The Bloomington City Council passed an amendment 7-2 Thursday night which would provide two restrictions on duplex development in single-family housing neighborhoods.
The amendment will implement a maximum cap of 15 newly constructed duplexes per year as well as a 150 foot buffer around a duplex.
Development Services Manager Jacqueline Scanlan said the buffer distance was decided upon because it could possibly decrease disturbances between neighbors and ease residents’ fears regarding new housing forms in their neighborhoods.
Previously-existing duplexes and multiplexes will not need to comply with the new restrictions unless the property owners decide to build onto the structure, Scanlan said.
Thursday’s meeting was the city council’s third of the week discussing amendments to the Unified Development Ordinance, which is the governing document for land use and development. Community debate has largely surrounded the allowance of plexes in single-family home neighborhoods.
The city council voted against a proposed amendment 4-5 Tuesday which would have rejected the Bloomington Plan Commission’s zoning recommendation to allow duplexes in areas of the city previously zoned for single-family homes.
The city council decided to amend the commission’s recommendation Wednesday after a 9-0 vote to allow duplexes on a conditional basis, meaning new duplex developments need to undergo a Board of Zoning Appeals review before being constructed.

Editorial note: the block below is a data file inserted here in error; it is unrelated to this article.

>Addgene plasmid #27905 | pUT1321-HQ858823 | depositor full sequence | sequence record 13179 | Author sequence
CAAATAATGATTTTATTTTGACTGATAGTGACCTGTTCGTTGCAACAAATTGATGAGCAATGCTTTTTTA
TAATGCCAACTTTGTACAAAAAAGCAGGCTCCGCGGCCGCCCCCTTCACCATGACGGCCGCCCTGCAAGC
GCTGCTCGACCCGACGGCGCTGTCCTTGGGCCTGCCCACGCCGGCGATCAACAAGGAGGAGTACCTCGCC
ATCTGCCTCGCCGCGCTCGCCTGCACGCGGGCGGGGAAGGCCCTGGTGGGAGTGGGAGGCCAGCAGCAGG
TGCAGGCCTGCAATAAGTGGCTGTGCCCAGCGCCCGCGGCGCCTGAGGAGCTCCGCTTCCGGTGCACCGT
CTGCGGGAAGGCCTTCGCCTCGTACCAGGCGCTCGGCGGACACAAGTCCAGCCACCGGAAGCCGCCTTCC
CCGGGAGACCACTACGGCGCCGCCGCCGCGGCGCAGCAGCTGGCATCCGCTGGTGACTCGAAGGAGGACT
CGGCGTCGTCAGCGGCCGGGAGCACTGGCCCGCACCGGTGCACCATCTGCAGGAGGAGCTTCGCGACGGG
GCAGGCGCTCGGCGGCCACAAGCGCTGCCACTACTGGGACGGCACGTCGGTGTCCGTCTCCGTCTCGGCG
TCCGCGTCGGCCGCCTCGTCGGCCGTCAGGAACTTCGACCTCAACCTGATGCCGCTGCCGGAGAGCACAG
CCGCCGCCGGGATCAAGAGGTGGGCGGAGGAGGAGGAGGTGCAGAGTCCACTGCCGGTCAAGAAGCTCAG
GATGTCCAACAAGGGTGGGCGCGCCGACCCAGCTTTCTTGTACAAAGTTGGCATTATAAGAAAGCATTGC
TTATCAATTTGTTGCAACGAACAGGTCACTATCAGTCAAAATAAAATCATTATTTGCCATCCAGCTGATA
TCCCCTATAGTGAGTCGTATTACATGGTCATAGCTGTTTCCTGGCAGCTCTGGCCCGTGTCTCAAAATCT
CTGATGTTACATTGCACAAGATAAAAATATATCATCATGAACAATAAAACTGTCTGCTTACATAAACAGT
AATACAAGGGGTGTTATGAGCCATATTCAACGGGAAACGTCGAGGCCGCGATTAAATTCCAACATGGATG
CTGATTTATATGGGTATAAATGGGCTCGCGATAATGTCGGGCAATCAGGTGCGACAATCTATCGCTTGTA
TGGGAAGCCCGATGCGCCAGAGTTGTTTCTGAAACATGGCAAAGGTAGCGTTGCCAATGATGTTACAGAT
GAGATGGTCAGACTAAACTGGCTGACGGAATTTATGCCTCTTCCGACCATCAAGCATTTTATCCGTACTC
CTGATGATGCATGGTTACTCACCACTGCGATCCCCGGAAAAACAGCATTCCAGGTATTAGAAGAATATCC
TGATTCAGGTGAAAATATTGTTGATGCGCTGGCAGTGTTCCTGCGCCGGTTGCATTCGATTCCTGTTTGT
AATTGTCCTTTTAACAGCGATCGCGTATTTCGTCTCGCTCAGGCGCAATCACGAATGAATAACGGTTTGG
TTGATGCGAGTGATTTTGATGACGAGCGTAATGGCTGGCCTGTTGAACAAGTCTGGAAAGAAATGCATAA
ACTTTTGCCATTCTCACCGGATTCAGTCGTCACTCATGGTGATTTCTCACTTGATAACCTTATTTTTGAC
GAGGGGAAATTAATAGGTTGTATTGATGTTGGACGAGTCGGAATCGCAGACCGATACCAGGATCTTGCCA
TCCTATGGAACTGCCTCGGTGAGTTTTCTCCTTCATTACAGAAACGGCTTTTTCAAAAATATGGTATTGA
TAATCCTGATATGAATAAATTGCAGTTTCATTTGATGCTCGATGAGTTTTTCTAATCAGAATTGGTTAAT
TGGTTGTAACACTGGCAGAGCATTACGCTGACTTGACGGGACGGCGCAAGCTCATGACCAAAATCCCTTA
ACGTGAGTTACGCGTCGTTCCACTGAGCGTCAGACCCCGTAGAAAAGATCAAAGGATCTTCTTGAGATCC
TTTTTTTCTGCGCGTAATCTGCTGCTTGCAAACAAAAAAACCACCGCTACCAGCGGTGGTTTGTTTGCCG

Councilmember and amendment co-sponsor Dave Rollo said Thursday’s amendment provides protections for existing homeowners in affected neighborhoods. It prevents a flood of new plex development into these areas and limits possible adverse effects, he said.
“It provides a safeguard against possible, what I consider probable, harm,” Rollo said. “It is a moderating approach that would give us controls on this experiment.”
Councilmember Steve Volan said two already-existing zoning districts allow plexes but no property owners have filed to build a quadplex, despite being located near desirable student housing areas.
“People are for this simply because they really believe that developers are coming,” he said. “Their fear is utterly irrational.”
Councilmember Sue Sgambelluri said allowing plexes in neighborhoods is a significant change for the city, and they can’t predict how the change will affect impacted neighborhoods. If there haven't been many petitions to build plexes already, she said the cap shouldn’t be an issue and is only a precaution.
Councilmember Isabel Piedmont-Smith said the amendment may put arbitrary and unnecessary limits on building duplexes. She said Bloomington needs more housing density in order to address its affordable housing needs, and adding duplexes is a step to achieve that goal.
“I believe that adding more density increases sustainability and Amendment 3 would put arbitrary roadblocks to the mildest form of higher density, the duplex,” she said.
Residents are worried allowing plexes into traditionally single family home neighborhoods would create more occupant density, including more student renters, and deteriorate previous homeowners’ quality of life.
Many members of the community voiced their concerns for about two hours during the meeting, which was mostly focused on how changing zoning code, introducing plexes into neighborhoods and building plexes without certain restrictions will affect the city and its neighborhoods.
The city council will next meet at 6:30 p.m. Wednesday to continue UDO discussions and possibly at 6:30 p.m. Thursday for an additional special session.